So You’re Noticing Birds All of a Sudden . . .
by Ted Floyd
May 25, 2020
Ten Tips for Watching and Enjoying Birds During the COVID-19 Crisis
The enjoyment of birding, also commonly called birdwatching, has been in the news quite a bit the past couple of weeks. There’s been coverage at Slate and Axios, in The Times of India and The Guardian, on CNN, and elsewhere. Interest in birding has been surging of late. Here’s the deal: We’re all sheltering in place, we’re all staying at home, and we’re all, frankly, looking for ways to take our minds off the COVID-19 crisis, if even for a short while. And birding, it turns out, is a superb activity if you can’t get out of the neighborhood, if you can’t even get out of the house.
If you’re brand new to birding, we’re delighted you’ve found us. We’re the American Birding Association (ABA), and the core of our mission is to share the joy and fascination of birds and birding as broadly as possible. If you’re already a member, we hope you’ll put this short primer to good use: Share it widely, and feel free to tweak as you see fit.
Birds Are Real!
The ABA’s Ten Tips for Enjoying Birds Today
1. Use Binoculars. Or don’t. No question about it, a serviceable pair of binoculars is an aid to watching and enjoying birds. But check this out: If you have a small camera with a zoom lens, it can absolutely function like binoculars. Don’t have binoculars or a camera? Many large birds—waterfowl, herons, hawks, and more—are eminently viewable to the naked eye. And even smaller birds, if approached quietly or viewed through a window, can be easily recognized without optics.
2. Use an ID App. Merlin Bird ID by the Cornell Lab of Ornithology is user-friendly, intuitive, and free; identify birds with this app either by uploading photos or answering a few short questions (size of the bird, habitat, color, etc.). iNaturalist, also free, likewise identifies your bird photos for you; “iNat” can also identify butterflies, wildflowers, and any other lifeform.
3. Read a Bird Book. American Birding Podcast host Nathan Swick’s Birding for the Curious will walk you through the basics of finding and recognizing birds, and ABA magazine editor Ted Floyd’s How to Know the Birds will put the birds in their ecological context for you. The ABA has published a series of lavishly illustrated “state guides,” introducing the commonest birds of the U. S. states.
4. Ask for Help. It is absolutely acceptable—it is often preferable—to bypass apps and books and just ask someone else. The ABA hosts a popular Facebook page called, wait for it, “What’s This Bird?” It’s that simple. Upload your photo (audio, video, and brief description all fine too), and one of our friendly experts will quickly and accurately identify your bird for you.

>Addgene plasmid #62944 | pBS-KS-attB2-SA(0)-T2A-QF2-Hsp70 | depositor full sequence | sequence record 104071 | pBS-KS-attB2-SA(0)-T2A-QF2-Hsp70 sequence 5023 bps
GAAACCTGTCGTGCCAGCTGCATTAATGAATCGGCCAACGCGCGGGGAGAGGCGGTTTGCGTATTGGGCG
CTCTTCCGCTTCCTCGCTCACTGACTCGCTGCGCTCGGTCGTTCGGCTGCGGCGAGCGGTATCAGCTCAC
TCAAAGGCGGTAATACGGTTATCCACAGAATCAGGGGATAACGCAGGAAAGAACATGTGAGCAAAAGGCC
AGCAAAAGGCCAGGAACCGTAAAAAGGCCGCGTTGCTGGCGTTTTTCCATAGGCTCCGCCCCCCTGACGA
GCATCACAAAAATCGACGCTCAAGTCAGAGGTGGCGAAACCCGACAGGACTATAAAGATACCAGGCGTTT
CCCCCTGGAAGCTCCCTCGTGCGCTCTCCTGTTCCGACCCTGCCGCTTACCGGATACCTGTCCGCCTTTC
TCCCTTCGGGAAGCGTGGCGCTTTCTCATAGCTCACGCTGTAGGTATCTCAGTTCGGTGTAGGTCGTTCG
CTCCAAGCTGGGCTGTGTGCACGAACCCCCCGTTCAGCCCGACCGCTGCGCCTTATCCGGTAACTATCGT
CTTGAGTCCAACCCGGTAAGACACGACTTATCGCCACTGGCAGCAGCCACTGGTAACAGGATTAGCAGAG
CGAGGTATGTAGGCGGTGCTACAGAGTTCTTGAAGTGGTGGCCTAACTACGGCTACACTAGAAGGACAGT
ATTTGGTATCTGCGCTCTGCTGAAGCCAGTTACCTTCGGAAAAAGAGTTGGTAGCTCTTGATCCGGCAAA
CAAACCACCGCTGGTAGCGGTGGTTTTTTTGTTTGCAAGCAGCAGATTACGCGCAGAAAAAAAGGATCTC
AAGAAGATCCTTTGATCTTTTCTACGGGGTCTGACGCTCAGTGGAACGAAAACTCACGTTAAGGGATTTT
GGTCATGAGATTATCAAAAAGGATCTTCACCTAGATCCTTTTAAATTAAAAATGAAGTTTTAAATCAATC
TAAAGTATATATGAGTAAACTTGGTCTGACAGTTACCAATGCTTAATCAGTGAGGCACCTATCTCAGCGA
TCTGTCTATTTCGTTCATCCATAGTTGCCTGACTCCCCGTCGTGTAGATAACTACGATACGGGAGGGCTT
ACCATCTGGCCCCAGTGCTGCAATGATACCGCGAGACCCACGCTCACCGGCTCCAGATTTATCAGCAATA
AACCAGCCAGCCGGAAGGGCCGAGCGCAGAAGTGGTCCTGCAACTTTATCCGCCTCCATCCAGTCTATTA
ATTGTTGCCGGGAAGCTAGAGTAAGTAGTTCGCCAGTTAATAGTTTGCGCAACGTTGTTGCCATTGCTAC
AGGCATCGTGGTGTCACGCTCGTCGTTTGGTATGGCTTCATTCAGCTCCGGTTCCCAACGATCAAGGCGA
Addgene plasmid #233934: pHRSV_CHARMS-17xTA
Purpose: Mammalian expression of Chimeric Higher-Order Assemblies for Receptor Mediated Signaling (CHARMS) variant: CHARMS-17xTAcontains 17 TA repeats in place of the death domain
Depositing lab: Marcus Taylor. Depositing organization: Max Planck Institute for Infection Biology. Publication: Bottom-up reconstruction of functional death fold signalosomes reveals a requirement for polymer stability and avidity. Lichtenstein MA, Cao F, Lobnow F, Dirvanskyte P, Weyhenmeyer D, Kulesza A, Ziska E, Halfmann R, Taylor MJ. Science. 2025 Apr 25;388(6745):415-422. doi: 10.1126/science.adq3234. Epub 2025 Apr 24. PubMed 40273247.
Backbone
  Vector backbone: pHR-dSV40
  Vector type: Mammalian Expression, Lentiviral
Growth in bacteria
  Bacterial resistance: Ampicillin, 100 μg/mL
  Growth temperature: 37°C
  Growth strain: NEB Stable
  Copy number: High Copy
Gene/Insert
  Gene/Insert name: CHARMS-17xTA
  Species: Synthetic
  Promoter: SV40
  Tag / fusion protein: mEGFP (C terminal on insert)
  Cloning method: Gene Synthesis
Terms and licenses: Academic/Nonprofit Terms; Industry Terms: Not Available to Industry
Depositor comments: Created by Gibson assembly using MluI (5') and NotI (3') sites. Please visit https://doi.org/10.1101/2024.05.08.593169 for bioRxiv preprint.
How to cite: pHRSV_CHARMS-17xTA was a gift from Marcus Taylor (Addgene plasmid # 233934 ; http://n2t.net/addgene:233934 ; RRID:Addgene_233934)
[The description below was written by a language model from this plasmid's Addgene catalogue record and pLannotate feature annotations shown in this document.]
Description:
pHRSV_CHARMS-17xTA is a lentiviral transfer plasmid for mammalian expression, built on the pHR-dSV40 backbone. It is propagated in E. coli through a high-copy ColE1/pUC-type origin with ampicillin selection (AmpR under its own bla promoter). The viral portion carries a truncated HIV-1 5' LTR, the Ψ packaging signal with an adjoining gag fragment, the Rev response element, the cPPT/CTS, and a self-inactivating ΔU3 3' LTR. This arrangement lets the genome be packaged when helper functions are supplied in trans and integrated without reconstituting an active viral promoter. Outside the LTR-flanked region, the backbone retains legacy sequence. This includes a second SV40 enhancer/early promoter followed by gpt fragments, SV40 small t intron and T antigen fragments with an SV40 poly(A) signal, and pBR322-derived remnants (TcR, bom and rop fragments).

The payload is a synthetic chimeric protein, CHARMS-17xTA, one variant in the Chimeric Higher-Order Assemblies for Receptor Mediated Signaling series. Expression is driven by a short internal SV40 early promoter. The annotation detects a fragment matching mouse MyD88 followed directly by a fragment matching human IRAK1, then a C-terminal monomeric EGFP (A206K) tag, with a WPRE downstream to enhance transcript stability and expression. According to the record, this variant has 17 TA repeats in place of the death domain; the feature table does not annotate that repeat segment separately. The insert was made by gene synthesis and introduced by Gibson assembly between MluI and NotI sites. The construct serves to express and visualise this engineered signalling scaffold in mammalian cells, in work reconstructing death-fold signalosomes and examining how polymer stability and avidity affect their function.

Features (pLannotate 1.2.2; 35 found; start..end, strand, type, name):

5. Join the Club. Ordinarily, we would unhesitatingly encourage you to attend meetings of your regional or local bird club. Unfortunately, that is not possible at the present time. However, the ABA has responded to the temporary shutdown of bird club meetings with an exciting new Virtual Bird Club (VBC); go to our ABA Live webpage, click on the VBC link, and off you go!
6. Watch Bird Behavior. No matter your level of engagement or expertise, your appreciation of wild birds will be tremendously enhanced by spending Q. T. with an individual bird or small group of birds. Study of ducks at a pond, hummingbirds at flowers, and of course songbirds at feeders can be deeply absorbing.
7. Listen to Birds. Especially right now! Across much of North America, birdsong is at its peak annual intensity starting in early spring and continuing into June. Learning to identify birds by song is a challenge, but a very rewarding one. Or just enjoy the “dawn chorus,” a period of intense birdsong which lasts each morning for about the first two hours after sunrise.
8. Keep a List. In most residential neighborhoods in the U. S. and Canada, you can easily spot several dozen bird species, especially at this time of year. Sooner or later, you’ll want to keep a record of your sightings. A good old fashioned notebook will do the trick, but many birders prefer eBird. Also, the ABA has recently launched Listing Central 3.0, a friendly and thorough resource for managing your records.
9. Go Online. Okay, not while you’re actually looking at a bird in the field or from the kitchen window. But we hope you’ll become a regular visitor to the constantly updated and information-packed ABA website. From the homepage, you can go straight to the American Birding Podcast, the ABA Rare Bird Alert, ABA publications, and so much more.
10. Join the American Birding Association! The ABA is about so many things—knowledge, discovery, conservation, travel, and more. But most of all, we are all about birders. We are a small, grassroots organization, but with a big-hearted, audacious agenda: to promote sharing and wonder about birds everywhere. Nothing would delight us more than for you to become a part of the ABA family.
Please carefully observe state and federal orders regarding social/physical distancing and, as applicable, restrictions on movement and closures of parks and other public spaces.
The American Birding Association, Inc., is a 501(c)(3) organization whose mission is to inspire all people to enjoy and protect wild birds.